Sainsbury’s has thrown down the ‘net zero’ gauntlet with a £1bn pledge to be carbon neutral by 2040.
The grocer said it would slash emissions by tackling food waste, plastic and water usage.
It would also look to increase recycling, biodiversity and healthy and sustainable eating, and work with suppliers to set their own ‘net zero’ commitments, in line with the UN Paris Agreement.
The move is a genuine first, with no other food retailer having set such an ambitious target to date.
“We have over 27 million customers each week and almost 180,000 colleagues, and we hope we can collaborate across industries and sectors to create momentum and drive meaningful change,” said CEO Mike Coupe.
However, industry experts also warned it faced major barriers, while rival retailers stressed their own commitments to carbon reduction, some claiming to have more stringent targets for suppliers.
“This is a hugely competitive space and Sainsbury’s has stolen a bit of a march on its rivals,” said one leading retail source. “They will be looking to follow suit with their own pledges.
“The 2040 target is a genuine first and it also looks like they are serious and rigorous about it.
“They have set out plans for regular reporting which is very important if this is to be transparent and taken seriously.”
However, the question of how Sainsbury’s will bring its global supply chain into line with its commitment has been raised. “That is the big question here,” said the source. “How do you measure, monitor and reduce the impact from your supply chain in other countries?
“I don’t think any retailer has come close to cracking it yet.
“It’s all very well changing your own impact when it comes to stores, lighting, refrigeration, that sort of thing, but it’s a lot harder trying to get reliable data for Kenyan bean producers.”
“JS are not clear on what they plan to do about scope 3 emissions and British farming,” added another source.
A rival supermarket source added: “Sainsbury’s has pledged to be Net Zero by 2040 in alignment to the highest ambitions of the Paris Agreement. “But it’s important to note that this is across their own operations. They have no target to address product related (indirect) GHG emissions.”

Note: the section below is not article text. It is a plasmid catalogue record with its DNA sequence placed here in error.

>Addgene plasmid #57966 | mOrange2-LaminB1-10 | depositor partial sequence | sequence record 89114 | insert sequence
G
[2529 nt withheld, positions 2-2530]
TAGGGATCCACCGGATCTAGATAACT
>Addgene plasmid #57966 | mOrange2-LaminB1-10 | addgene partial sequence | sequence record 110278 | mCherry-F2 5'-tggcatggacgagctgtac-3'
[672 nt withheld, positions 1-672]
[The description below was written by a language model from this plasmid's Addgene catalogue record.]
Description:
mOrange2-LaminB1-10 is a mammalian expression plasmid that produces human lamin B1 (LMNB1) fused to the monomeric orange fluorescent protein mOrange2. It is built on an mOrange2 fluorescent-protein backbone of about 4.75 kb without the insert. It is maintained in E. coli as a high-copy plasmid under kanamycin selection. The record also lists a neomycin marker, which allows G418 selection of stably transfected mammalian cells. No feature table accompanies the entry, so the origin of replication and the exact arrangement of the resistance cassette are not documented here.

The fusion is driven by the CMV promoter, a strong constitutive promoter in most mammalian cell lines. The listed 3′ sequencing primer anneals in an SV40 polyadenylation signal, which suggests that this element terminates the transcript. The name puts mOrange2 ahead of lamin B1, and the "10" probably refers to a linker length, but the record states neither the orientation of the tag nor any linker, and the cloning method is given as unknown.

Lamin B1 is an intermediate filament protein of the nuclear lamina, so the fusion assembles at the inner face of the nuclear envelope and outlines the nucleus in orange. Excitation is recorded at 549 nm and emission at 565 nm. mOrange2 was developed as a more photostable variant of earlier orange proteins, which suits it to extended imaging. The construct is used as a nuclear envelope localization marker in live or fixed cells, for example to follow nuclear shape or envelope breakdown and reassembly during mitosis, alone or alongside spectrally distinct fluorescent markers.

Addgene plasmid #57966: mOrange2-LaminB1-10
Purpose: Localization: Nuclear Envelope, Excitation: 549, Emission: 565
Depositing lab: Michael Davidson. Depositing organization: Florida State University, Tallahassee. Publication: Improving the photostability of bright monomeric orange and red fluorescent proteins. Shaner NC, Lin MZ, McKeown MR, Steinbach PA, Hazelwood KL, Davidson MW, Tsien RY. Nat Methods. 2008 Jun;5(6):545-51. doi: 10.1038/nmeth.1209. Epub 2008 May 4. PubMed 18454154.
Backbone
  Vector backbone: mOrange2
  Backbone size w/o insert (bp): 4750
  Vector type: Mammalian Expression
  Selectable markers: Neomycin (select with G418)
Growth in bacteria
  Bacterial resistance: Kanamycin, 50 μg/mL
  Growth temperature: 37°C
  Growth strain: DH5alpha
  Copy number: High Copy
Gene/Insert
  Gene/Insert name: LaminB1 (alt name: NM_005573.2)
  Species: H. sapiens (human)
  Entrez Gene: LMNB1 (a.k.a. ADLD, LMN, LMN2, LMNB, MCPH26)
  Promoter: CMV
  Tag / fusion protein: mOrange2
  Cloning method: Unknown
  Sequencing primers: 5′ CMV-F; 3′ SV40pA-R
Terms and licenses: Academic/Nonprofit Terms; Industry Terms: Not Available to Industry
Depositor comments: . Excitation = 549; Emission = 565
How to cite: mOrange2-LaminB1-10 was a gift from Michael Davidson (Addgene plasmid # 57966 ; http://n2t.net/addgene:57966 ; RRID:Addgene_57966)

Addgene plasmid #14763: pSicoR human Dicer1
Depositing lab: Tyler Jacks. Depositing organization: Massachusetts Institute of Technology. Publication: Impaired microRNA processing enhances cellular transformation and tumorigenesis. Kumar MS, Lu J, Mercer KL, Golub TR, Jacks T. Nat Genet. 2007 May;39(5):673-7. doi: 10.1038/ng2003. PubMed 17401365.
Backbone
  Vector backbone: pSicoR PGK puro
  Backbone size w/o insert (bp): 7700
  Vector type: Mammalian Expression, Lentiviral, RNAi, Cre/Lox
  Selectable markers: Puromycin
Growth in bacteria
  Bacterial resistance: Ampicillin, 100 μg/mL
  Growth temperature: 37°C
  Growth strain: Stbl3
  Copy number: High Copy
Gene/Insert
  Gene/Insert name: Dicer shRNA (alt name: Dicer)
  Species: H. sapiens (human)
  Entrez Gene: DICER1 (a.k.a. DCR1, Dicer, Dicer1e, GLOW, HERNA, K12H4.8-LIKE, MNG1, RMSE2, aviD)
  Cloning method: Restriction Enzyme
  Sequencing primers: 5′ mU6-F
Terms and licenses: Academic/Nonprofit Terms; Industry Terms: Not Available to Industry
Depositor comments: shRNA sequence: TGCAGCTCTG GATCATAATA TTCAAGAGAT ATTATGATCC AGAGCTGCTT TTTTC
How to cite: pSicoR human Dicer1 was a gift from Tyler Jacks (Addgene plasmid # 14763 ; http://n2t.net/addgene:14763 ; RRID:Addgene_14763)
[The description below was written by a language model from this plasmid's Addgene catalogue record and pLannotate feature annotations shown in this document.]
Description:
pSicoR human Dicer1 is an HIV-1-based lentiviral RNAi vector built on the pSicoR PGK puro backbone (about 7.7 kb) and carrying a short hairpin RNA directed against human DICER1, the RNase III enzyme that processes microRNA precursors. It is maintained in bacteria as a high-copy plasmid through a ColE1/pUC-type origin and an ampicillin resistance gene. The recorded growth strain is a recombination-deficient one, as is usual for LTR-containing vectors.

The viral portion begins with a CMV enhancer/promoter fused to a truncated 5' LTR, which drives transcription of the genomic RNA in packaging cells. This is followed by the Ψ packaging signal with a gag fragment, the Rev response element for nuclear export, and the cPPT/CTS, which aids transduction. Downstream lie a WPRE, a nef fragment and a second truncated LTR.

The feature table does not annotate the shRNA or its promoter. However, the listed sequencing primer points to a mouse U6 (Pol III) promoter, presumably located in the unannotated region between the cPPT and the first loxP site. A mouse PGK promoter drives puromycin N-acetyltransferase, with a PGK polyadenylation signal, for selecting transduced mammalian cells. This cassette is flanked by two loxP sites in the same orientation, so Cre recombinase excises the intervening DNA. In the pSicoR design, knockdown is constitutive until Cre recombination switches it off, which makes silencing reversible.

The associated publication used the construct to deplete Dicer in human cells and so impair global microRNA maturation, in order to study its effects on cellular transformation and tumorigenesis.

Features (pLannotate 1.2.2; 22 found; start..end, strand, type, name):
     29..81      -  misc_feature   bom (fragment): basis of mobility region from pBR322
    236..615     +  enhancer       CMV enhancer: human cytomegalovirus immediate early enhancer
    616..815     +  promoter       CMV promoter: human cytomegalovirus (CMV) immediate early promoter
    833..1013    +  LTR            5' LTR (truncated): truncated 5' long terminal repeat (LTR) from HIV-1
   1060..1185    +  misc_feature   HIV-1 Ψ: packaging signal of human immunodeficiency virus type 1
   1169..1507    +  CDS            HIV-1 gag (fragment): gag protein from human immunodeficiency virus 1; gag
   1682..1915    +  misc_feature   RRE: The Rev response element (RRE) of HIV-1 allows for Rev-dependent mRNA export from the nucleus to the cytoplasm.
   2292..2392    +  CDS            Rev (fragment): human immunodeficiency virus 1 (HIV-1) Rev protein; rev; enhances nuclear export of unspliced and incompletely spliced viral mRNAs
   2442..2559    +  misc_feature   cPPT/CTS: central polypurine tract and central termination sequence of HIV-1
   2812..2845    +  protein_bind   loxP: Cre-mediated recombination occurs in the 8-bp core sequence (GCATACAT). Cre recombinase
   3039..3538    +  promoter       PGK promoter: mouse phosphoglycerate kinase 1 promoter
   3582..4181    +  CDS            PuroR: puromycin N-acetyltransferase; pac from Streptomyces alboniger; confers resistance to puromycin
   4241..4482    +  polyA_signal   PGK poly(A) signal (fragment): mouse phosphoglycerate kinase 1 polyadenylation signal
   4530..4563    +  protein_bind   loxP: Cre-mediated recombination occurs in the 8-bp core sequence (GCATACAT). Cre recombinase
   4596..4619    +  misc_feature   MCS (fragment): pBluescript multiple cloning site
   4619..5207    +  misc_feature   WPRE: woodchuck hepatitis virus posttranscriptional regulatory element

Tesco said it had become the first FTSE 100 company to set “ambitious science-based targets” to become a zero-carbon business, though at 2050 it would be 10 years behind Sainsbury’s pledge.
But Tesco said it had set its suppliers a target of reducing carbon emission by 7% by 2020 and 35% by 2030.
“Agriculture emissions make up the majority of supply chain emissions and take longer to affect lasting and sustainable change,” said a Tesco spokeswoman.
Other retailers have outstripped Sainsbury’s so far on carbon emissions.
Morrisons’ CSR report last year claimed it had reduced carbon emissions by 45% since 2005, compared with Sainsbury’s 35% over the same time period.
Asda said it had cut its carbon footprint by 38% since 2007, with a 13% reduction last year. The Co-op said it would reduce direct GHG emissions by 50% from 2016 to 2025, and product-related emissions by 11% over the same period.
Another retail source said: “The Sainsbury’s announcement above all was aimed at getting good publicity, but there are a lot of questions about how Sainsbury’s will achieve its goals.
“As for the £1bn pledge, it sounds good but if any major retailer thinks they won’t be spending a lot more than £1bn in the next 20 years to reduce their impact on the climate then they have sadly misread the public mood.”
Industry sources said they expected a raft of announcements about retailer and supplier intentions on climate change ahead of the United Nations Climate Change conference to be held in Glasgow, in November.